By all accounts, the NFL canvassed players, coaches, union representatives and more.

How did the Buffalo Bills want to proceed, after watching their fellow teammate and player Damar Hamlin suffer cardiac arrest and need on-field resuscitation?

What was the sentiment among the Cincinnati Bengals, who hosted the Bills in Monday night’s game, thereby finding themselves also in proximity to a scary and unprecedented situation?

And most crucially: What was safest and most expedient for Hamlin, who received CPR and defibrillation in a timeline so sudden that University of Cincinnati Medical Center doctors would say the urgency of available care may have made the difference in saving his life?

Considerations swirled. And a football game, which had not even completed the first quarter, seemed to hang in suspension.

At 10:01 pm ET, according to a graphic shown on ESPN’s live broadcast, the game was officially postponed. Players, at this point, were in their locker rooms.

Hamlin had collapsed at 8:55 pm The game was then suspended at 9:18 pm and the ambulance left the stadium at 9:25 pm, according to that same graphic from ESPN, who had camera footage beyond what was aired on live television.

The question, for the 66 minutes between Hamlin’s collapse and the official postponement, reverberated across the internet: Would this game resume? Did anyone involved want it? Did the decision-makers — particularly at the league office, who had ultimate say — want or encourage further game play? Broadcast footage of some players warming up, and play-by-play commentary suggesting a five-minute warm-up period, further fueled speculation.

Thursday afternoon in their first media availability since the incident, the NFL Players Association did little to quiet speculation.

“In times when a leader needs to make a decision, when you take a bunch of time to ask everybody else what their opinion would be, it seems more like you’re searching for the answer you want and not what the right answer actually is ,” NFLPA president JC Tretter said. “We made the determination that it wouldn’t be smart to continue playing the moment we saw what happened and how scary that was.

“Obviously, as we all know, it took a long time for that to actually go into effect.”

In its first media availability since the Damar Hamlin incident, the NFLPA expressed displeasure with the timeline of the Bills-Bengals postponement.  (AP Photo/Joshua A. Bickel), File

In its first media availability since the Damar Hamlin incident, the NFLPA expressed displeasure with the timeline of the Bills-Bengals postponement. (AP Photo/Joshua A. Bickel), File

NFL executive vice president of football operations Troy Vincent addressed the delay hours after it occurred.

“Neither coach, frankly, was talking about resuming play. The players weren’t,” Vincent said, just after midnight ET as Monday night carried into Tuesday morning. “Medical staff, player union, union official, real-time broadcast partners — just trying to make sure we were keeping everyone abreast of what was taking place and what we were thinking prior to the decision being made, at this particular juncture.”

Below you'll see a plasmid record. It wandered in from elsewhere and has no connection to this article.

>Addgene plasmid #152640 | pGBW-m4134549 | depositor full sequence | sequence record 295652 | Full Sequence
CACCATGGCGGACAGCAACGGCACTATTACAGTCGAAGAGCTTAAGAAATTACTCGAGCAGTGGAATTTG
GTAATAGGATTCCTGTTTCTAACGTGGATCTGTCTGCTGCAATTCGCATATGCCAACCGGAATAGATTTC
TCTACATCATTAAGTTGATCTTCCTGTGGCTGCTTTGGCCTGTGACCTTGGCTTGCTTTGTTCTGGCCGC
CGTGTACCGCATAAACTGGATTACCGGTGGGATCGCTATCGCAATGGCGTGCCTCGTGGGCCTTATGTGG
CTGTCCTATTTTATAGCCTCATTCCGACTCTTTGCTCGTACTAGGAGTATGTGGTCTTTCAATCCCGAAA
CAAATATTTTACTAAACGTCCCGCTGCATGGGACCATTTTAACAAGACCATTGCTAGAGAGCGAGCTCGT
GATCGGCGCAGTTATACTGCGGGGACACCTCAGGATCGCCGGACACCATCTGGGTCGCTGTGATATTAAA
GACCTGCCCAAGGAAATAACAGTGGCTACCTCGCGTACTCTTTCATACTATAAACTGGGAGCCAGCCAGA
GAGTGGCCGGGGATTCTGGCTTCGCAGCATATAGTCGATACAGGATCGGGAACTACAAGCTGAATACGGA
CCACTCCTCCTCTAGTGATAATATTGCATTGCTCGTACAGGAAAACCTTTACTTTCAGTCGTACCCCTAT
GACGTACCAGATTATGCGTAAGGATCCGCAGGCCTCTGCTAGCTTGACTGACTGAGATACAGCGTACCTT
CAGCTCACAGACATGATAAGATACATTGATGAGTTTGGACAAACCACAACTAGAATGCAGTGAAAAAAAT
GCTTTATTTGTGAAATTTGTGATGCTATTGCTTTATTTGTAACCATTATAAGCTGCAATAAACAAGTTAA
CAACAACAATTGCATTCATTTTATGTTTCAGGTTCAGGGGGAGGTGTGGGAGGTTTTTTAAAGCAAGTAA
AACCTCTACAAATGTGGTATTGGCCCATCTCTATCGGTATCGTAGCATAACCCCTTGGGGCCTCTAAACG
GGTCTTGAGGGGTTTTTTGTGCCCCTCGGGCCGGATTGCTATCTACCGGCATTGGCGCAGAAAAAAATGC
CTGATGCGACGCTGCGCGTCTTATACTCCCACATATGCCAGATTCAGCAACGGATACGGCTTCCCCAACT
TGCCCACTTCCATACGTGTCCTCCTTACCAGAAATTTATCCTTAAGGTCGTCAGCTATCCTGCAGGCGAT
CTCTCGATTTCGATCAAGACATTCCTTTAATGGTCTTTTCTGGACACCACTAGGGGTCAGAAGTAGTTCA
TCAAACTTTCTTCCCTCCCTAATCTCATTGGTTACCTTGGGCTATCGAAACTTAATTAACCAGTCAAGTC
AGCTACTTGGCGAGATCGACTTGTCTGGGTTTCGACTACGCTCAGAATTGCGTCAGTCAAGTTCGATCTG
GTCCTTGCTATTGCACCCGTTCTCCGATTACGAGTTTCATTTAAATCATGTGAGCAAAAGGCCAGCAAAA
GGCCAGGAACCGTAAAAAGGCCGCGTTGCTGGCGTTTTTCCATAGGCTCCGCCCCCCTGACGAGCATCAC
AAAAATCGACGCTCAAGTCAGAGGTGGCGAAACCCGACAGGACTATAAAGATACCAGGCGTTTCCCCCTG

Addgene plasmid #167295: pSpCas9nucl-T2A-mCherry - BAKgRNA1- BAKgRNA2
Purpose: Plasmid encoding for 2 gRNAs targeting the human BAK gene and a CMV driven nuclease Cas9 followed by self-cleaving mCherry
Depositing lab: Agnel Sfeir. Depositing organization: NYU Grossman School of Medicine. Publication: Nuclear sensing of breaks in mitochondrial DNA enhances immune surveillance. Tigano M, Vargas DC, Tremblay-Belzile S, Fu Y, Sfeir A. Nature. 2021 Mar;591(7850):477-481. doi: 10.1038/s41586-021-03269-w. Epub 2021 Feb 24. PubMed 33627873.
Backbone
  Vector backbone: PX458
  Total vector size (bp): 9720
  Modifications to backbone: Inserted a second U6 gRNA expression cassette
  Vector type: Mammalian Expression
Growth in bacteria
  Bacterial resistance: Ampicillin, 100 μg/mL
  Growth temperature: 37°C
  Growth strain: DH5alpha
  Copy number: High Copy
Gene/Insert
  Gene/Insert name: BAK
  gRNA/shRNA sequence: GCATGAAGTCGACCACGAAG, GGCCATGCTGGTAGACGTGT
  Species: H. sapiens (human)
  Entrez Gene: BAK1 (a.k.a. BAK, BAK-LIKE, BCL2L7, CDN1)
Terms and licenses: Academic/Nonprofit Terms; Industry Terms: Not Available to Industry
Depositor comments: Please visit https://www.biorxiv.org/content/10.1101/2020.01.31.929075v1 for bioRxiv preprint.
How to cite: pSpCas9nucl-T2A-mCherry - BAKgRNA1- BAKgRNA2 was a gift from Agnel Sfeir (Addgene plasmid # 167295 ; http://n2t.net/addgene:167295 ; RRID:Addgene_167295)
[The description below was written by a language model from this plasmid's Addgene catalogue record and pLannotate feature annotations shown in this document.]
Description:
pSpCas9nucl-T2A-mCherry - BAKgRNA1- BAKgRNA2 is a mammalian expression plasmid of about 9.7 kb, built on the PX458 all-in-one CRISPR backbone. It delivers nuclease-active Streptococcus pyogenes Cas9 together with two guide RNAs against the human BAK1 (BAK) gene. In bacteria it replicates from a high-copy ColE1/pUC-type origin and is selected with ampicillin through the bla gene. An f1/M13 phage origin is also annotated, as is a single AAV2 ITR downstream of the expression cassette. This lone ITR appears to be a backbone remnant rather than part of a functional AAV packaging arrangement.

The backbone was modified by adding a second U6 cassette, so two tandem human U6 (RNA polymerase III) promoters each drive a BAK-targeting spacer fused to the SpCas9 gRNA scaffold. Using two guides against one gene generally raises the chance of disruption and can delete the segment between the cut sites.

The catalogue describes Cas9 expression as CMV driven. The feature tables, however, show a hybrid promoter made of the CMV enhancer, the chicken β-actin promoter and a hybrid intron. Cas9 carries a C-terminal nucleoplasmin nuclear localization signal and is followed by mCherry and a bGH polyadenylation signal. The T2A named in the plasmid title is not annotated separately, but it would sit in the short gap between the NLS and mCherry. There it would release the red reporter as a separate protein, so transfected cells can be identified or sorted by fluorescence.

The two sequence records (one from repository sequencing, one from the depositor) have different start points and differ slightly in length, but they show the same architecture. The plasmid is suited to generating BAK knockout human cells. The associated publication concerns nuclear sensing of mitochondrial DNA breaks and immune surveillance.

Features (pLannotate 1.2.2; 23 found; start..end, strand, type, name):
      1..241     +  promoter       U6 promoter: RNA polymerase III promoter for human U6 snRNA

What happened during those 66 minutes? Hamlin, for one, lost a pulse on the field and received immediate CPR that enabled “the return of spontaneous circulation,” University of Cincinnati Medical Center representatives said Thursday.

Bengals head coach Zac Taylor and Bills head coach Sean McDermott communicated with official Shawn Hochuli and each other on the field, followed by Vincent and NFL commissioner Roger Goodell once back in their locker-room areas. NFL chief football administrative officer Dawn Aponte, who was at the game, coordinated dialogue between parties regarding next steps.

NFLPA executive director DeMaurice Smith communicated with Goodell. And Tretter gauged sentiment on continuing the game in conversations with the Bills and Bengals’ union team representatives, as well as NFLPA executive committee members at the game including Bengals safety Michael Thomas, Tretter said.

“It sounds like everybody knew it was a clear no,” Tretter said. “I think there was a lot of checking to see what everyone’s opinion was.”

The NFL disputed that delays stemmed at all from a desire to resume play in what was an unprecedented set of circumstances to navigate. Vincent said that during real-time communication with Goodell, it “never crossed” either of their minds to discuss warming up to return to play.

“That’s ridiculous,” Vincent added. “That’s insensitive. And that’s not a place that we should ever be in.”

Smith and Tretter, nevertheless, criticized the timeline on which a decision was ultimately made.

“I’ll be frank with you: I don’t think it should be a player’s call, I don’t think it should be a coach’s call,” Smith said. “I think given the severity of the injury and what the players witnessed, that it needed to be a call that the NFL needed to make to not play this game.

“I understand the idea that we want to know and want to have feedback and want to have input. But I do think there are certain times when it should be beyond the call of the people involved and there. I think that sometimes, it should just be the decision that it’s best for everybody that the game is cancelled.

“And I made that clear.”

Hamlin woke up Wednesday night, earlier than doctors expected him to, they said. As of Thursday afternoon, he remained in critical condition and relied on intubation to breathe. But he had use of his hands and feet, able to communicate through writing as well as nodding and shaking his head. Medical center representatives said they wanted him to breathe independently and demonstrate “continued neurological and respiratory improvement” before upgrading him to stable condition.